For people who love British chocolates, life got a little less sweet this weekend.

On Saturday, The New York Times reported that the Hershey’s Co. had entered an agreement with Let’s Buy British Imports, which had sold candies such as Flake Bars and Maltesers to shops in the United States. Let’s Buy British came to a settlement with Hershey’s that resulted in it no longer being able to sell Cadbury chocolates that had been made overseas to US retailers.

Hershey’s has a license to manufacture Cadbury-branded chocolate in the United States. The British editions of the candies had been available here via the gray market — Let’s Buy British Imports had sold them to individual stores that were interested in bringing a bit of culture from across the pond.


Late last year, Hershey’s won a court battle against Posh Nosh, another importer of products that the Pennsylvania-based candy company said infringed on its trademarks.

Cardullo’s Gourmet Shoppe, located in Harvard Square, is one of the Boston-area retailers that sells the European-made Cadbury offerings, and buyer Donez Cardullo told the Globe that even though the threat of the candies being taken off shelves has lurked for years, her customers would be unhappy.

“There is a difference, and if you’ve ever traveled or lived abroad, you know. It was always great for us to carry the European [varieties of] Cadbury,” said. “I’m sad that the hammer has dropped.”

Hershey spokesman Jeff Beckman provided the Globe with a list of US Cadbury offerings, which include Dairy Milk and the much-beloved Cadbury Creme Egg. But Cardullo noted that there’s a crucial difference between the US Cadbury offerings and the ones her store currently imports: The first ingredient in the European candies’ milk chocolate is milk, not sugar, which results in a different flavor profile and consistency.


And chocolate lovers, she said, are all too aware of the difference.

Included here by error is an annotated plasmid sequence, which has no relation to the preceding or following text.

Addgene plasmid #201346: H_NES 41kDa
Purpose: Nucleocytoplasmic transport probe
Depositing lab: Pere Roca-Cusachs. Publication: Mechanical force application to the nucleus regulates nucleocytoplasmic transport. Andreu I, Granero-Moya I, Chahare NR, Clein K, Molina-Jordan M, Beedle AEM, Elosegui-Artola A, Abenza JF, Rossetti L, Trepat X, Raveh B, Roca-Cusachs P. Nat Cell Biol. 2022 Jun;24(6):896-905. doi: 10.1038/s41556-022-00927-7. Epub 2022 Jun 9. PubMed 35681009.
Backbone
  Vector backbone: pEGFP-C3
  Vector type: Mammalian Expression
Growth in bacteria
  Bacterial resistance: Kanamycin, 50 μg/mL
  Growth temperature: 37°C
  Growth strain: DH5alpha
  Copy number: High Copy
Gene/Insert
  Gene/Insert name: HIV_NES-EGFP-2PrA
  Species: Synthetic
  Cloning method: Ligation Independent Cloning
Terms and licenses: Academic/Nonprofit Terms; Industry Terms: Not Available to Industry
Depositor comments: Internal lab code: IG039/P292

“I’ll be on the sales floor and [customers] will say, ‘No, you don’t understand, this isn’t the same as what you buy at CVS,’” she said. “It’s fun to hear people explain to novices that the chocolate is extremely different, because the first ingredient is milk, versus sugar.”

Beckman said that Hershey’s is merely exercising its right as the US trademark holder of the Cadbury name.

“It is important for Hershey to protect its trademark rights and to prevent consumers from being confused or misled when they see a product name or product package that is confusingly similar to a Hershey name or trade dress,” said Beckman.

Hershey is making similarity claims over, among other candies, Cadbury’s Yorkie bars, which have a name similar to that of Hershey’s York Peppermint Patty, Toffee Crisps, the packages of which use orange and yellow colors similar to that of the Reese’s Peanut Butter Cup.

“The Toffee Crisp looks like a Reese’s? But there’s no peanut butter in a Toffee Crisp,” said Cardullo. “A hot dog is not a hamburger.”

For now, stores like Cardullo’s are going to keep selling their current stock, and see if there are any remaining offerings left, or if their Easter orders will be canceled. The sales of what’s left will be legal: “We are not seeking to seize products that have already been grey marketed into the United States,” Beckman told the Globe via e-mail.


“We don’t know how quickly [the ban] is going into effect — obviously I’ll try and buy everything I can that’s not short-dated so we can have them on our shelves for as long as possible,” said Cardullo.

Maura Johnston can be reached at maura.johnston@globe.com. Follow her on Twitter @maura.